I don't like blogs (Introducing Urubu)

web-design urubu

In my previous post I announced my own static website generator project. In the mean time, it has been released. Welcome to Urubu!

To be honest, this is not something I was planning to do. My preference would be to simply use some great open source tool. However, I didn't find a tool that suits my requirements.

Readers may wonder whether I did my homework properly. Indeed, there is a large choice of static website generators. How is it possible that none of them was adequate? I can summarize the problem in one sentence: I don't like blogs.

That's a strange statement within a blog post, so let me explain. In a blog, content is ordered in reverse chronological order. The most recent content gets the prominent spot. As content ages, it becomes less important, until it eventually gets "archived".

That is not the way I generally think about content. For the most significant content that I want to write, I hope that the date when I write it is of minor importance. When it comes to essays, feature proposals, tutorials and manuals, what counts is the logical organization of the content. Of course, an embedded blog can still be useful in a secondary role - as a way to draw attention to more important and in-depth content.

I checked out several tools, including market leaders Pelican and Jekyll. To my surprise, I found that they are all blog-oriented. This may not be immediately clear however. In the introduction, these tools typically claim to be a general way to generate static websites. However, the next section explains in which directory your posts should go :-) Then follows the explanation of post naming conventions, categories, tags, permalinks and so on.

Urubu has a different approach to content organization. The project directory structure matches the website exactly. That makes it easy to create the overall navigation structure, and makes it possible to resolve links between pages like in wikis. Good navigation practices are encouraged by making it easy to set up components like a navbar, a sidebar with the table of contents, breadcrumbs and pagers. Content organization is specified per directory. You have full flexiblity to specify the ordering key and direction, or to list the pages explicitly.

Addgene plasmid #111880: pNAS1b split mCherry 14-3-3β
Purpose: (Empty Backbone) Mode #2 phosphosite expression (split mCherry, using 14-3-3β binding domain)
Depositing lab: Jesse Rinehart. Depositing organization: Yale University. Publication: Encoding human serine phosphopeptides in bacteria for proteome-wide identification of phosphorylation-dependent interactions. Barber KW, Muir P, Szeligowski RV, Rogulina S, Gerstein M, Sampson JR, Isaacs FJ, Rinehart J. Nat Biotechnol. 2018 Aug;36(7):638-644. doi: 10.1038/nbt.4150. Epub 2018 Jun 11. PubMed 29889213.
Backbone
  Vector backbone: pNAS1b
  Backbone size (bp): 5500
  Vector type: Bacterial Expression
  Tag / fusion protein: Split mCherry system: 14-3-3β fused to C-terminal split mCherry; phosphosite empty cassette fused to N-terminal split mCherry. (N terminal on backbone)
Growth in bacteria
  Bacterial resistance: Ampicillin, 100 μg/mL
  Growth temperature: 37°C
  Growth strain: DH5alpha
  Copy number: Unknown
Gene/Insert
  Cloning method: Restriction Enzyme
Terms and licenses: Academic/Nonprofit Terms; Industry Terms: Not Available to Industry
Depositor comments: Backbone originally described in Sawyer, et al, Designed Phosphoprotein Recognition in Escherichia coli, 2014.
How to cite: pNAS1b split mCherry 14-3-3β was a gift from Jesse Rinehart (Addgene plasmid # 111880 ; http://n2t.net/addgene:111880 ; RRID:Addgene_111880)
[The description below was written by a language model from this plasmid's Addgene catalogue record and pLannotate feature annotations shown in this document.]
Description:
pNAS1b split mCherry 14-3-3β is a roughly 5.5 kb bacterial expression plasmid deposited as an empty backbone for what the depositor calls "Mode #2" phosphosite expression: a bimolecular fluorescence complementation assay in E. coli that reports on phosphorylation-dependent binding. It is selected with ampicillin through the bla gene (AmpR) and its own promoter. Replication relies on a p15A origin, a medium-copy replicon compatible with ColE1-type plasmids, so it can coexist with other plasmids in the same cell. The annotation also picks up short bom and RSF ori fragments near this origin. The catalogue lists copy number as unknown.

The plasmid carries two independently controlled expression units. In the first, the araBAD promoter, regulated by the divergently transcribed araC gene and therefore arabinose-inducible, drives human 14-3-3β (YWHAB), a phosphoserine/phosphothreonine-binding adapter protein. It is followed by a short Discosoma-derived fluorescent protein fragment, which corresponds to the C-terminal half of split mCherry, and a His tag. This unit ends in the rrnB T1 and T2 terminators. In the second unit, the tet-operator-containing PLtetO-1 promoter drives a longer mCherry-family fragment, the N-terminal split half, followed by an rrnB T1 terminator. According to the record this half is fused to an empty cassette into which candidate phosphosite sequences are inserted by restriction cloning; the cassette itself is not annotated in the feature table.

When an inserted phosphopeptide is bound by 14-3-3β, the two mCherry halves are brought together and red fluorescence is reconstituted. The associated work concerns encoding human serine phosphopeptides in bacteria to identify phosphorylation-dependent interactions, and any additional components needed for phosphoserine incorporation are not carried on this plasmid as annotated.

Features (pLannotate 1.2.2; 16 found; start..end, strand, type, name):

Although Urubu is a "new" tool, its design philosophy is radical reuse of great software and ideas. Technically, it is a thin layer above libraries such as Markdown for authoring and Jinja2 for templating. And the method to use YAML front matter for per-page configuration is borrowed from Jekyll.

I open-sourced Urubu for two reasons. The first is the classical one: if it is useful to others, that may benefit me in the longer term. However, the main reason is that I need it for collaborative projects, such as the MyHDL website (migration ongoing) and the MyHDL development website. I have to provide reasonable software and good documentation to attract collaborators.

As you see, I developed Urubu to manage my own projects: a few personal websites and the MyHDL websites. (And also the Urubu website in the mean time.) They will remain the main driver for future development. I will not strive for "completeness", but I will add features as I need them.

With the migration from the old websites completed or ongoing, I can only say: it works like a charm!